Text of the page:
Ecommerce concern as wine demand falls. Bordeaux’s winemakers are divided over calls for the European Union to pay them to rip up their vines to curb a glut of unsold claret.
The row comes after the Bordeaux Wine Council backed a plan to limit wine production in the region in southwest France.
Proponents say that the plan makes economic sense, particularly if Brussels can be persuaded to provide subsidies for winemakers who remove their vines; critics are aghast at the prospect of seeing Bordeaux’s châteaux turning to the production of crops such as wheat and sunflowers.
Bernard Farges, the council’s chairman, said the region’s vineyards were able to produce up to five million hectolitres of wine a year, or about 625 million bottles. But he said that with demand falling for claret, notably on the domestic French market, the region could hope to sell only four million hectolitres a year.
The council says the only way of avoiding a crisis is to pay unprofitable vineyards to limit their production by removing vines.
Bordeaux’s difficulties are hidden behind the glamour of its most famous châteaux, whose wines continue to win over wealthy connoisseurs and investors worldwide. Liv-ex, the London-based wine marketplace, expects Château Mouton Rothschild to sell its 2021 vintage for €407.70 a bottle, and Château Cheval Blanc for €388.30 a bottle, for instance.
Yet the vast majority of the region’s 5,400 or so vineyards are nothing like as profitable. The average price of a bottle of Bordeaux in French supermarkets is €5.66 and only 12 per cent of the local output fetches more than €12 a bottle. Many winemakers say that prices have fallen to such an extent that the choice is between keeping bottles in their cellars while waiting for a much-needed upturn in the market, or selling at a loss.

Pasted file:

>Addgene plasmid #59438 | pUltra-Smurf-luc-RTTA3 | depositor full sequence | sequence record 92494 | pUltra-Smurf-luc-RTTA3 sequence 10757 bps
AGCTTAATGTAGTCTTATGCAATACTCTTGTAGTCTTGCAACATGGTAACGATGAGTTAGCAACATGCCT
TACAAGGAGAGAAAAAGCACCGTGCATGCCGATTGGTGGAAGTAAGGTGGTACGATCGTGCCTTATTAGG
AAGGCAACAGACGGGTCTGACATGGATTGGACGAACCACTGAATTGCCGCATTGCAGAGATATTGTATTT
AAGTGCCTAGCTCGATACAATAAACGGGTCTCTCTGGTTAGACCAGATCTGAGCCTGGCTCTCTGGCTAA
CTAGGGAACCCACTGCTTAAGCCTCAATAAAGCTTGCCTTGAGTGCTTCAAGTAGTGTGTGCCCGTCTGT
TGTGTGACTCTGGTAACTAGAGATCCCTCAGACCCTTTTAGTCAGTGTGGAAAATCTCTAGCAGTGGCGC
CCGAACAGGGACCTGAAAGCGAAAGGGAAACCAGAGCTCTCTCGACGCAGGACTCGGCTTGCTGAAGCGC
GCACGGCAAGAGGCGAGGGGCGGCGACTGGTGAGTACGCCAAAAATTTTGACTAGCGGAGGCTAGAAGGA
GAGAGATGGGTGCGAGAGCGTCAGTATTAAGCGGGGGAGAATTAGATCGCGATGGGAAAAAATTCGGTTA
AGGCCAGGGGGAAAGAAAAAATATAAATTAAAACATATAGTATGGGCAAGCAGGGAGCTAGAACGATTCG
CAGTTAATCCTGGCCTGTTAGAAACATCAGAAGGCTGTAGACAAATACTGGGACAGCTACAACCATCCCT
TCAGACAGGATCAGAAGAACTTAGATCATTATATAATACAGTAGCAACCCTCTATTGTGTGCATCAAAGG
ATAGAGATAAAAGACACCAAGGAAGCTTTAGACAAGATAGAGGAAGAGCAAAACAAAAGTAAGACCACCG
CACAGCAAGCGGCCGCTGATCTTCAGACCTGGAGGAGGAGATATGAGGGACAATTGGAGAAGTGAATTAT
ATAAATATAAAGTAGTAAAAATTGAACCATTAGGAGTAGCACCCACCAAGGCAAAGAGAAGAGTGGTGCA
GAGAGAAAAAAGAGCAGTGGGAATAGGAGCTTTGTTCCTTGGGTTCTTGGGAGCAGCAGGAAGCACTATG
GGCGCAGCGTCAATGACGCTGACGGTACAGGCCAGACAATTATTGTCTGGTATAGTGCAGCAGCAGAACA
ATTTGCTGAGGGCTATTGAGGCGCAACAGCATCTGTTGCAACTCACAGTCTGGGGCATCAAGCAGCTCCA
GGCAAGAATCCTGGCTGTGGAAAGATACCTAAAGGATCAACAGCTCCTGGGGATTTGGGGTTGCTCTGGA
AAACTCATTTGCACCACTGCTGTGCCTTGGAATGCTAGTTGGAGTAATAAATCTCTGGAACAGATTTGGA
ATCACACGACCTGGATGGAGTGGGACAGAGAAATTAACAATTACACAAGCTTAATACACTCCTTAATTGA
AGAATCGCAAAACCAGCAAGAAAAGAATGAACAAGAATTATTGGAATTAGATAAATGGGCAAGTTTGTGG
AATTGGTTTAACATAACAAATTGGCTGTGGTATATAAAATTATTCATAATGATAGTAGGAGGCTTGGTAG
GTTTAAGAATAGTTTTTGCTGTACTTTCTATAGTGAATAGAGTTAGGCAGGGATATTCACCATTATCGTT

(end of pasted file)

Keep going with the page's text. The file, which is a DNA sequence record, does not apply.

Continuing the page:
Serge Rizzetto, owner of Château Le Frègne, told France Bleu, the state radio broadcaster, “There’s too much wine, we all know that. I’ve got stock in the cellar that I cannot sell for a profit. I can sell it for €700 a barrel, but at €700 a barrel I go bankrupt.”
He said he was considering wheat and sunflower production because “vines, at that price, are no longer possible”, but he added that he wanted a subsidy of €15,000 a hectare to reduce the size of his vineyard.
Farges wants the subsidies to come from the EU’s common agricultural policy, which pays French winemakers about €280 million a year, including to modernise their vineyards. He urged other winemaking regions to join Bordeaux’s campaign to persuade the EU to authorise vineyards to use the funds to tear up their vines.
Not everyone agrees, however. Valérie Bassereau, who runs Château de la Grave, described the plan as a “sad symbol” for Bordeaux’s wines, which she said “are recognised the whole world”.